As I get older and my brain ambles in funny ways, I’ve become intrigued by the connections between different meanings of the same word.
Take “court”, for instance. It can mean a courtyard, a place to play tennis, or more ominously, the judiciary.
It can also mean a sovereign’s retinue or governing council, as in the court of Henry VIII, with all its intrigue, malevolent agendas, and state-sanctioned murder.
The word “court” derives from Old French, meaning all of these things: an enclosed space, a court of justice, a royal entourage.
Even now, judicial courts retain the activities, trappings and manners of medieval or Renaissance kings and queens: counselors negotiating deals, flunkies who got their jobs through political connections, and the practice of “all rise”, so discordant with a society that considers itself egalitarian, especially in matters of justice.
I’m not going anywhere in particular with this, just noting the interesting similarities in venues and customs associated with the different meanings of a common word, one which has a long history of provoking fear and dread, and for excellent reasons.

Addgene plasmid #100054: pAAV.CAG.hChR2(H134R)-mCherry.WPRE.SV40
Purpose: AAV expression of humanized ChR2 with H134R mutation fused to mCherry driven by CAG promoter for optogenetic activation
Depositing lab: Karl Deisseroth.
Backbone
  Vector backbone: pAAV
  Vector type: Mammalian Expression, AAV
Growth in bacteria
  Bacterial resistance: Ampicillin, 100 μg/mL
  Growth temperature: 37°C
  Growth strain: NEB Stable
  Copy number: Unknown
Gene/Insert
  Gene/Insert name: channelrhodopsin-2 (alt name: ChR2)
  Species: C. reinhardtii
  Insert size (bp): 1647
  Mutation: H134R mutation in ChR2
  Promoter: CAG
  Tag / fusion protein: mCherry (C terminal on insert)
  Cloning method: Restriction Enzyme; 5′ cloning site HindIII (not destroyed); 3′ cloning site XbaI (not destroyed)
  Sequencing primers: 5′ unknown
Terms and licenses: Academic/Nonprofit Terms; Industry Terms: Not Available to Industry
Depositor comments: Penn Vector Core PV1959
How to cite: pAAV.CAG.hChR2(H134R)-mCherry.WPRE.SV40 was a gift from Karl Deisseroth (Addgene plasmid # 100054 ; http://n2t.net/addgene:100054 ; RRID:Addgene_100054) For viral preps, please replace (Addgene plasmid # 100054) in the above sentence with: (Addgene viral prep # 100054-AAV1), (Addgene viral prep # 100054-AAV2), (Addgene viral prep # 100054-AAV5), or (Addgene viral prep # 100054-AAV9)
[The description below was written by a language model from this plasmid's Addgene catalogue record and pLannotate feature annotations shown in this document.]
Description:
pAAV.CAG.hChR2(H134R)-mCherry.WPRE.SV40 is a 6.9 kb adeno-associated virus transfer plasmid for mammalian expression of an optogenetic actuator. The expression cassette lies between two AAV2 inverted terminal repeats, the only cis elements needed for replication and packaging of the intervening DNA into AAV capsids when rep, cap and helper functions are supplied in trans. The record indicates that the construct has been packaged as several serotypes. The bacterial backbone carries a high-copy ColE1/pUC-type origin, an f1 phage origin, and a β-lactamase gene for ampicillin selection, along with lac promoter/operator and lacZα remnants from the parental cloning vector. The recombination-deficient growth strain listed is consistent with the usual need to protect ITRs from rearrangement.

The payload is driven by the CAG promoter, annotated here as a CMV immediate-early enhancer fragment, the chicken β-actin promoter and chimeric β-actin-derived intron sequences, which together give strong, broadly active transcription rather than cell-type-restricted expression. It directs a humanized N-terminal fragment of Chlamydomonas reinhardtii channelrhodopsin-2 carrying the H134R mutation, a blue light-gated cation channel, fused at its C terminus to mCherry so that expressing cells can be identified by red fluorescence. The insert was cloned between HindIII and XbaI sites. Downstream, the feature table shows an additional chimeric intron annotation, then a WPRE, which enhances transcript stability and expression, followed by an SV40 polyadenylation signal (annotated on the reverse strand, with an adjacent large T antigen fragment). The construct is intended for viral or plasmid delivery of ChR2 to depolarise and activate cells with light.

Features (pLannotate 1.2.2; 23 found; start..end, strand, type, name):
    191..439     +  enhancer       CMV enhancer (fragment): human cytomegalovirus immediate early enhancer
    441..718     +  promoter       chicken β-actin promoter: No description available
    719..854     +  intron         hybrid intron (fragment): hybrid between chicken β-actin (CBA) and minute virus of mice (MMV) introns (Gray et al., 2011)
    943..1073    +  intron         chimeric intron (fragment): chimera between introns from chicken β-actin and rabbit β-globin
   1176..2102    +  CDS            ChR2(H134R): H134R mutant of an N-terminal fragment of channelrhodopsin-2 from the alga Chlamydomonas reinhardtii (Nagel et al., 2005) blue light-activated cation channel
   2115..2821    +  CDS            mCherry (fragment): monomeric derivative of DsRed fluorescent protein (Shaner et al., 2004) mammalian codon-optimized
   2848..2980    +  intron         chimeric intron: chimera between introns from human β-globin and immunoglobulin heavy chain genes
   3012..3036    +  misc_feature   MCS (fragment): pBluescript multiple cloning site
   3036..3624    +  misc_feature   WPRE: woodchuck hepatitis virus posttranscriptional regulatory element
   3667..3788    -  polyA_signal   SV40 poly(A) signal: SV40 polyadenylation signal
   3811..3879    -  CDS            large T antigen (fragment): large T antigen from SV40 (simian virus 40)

When justice and good triumph in court, it’s worth noting, as much with amazement as relief, because it’s so one-sided: a single citizen, or small group of citizens, versus thousands of years of control by the state just for control’s sake, with all the money, power and physical resources the state has at its beck and call.
So, to all who triumphed in court this week: congratulations, and job well done! You’ve beat city hall, the Tower, the rack. Good for you.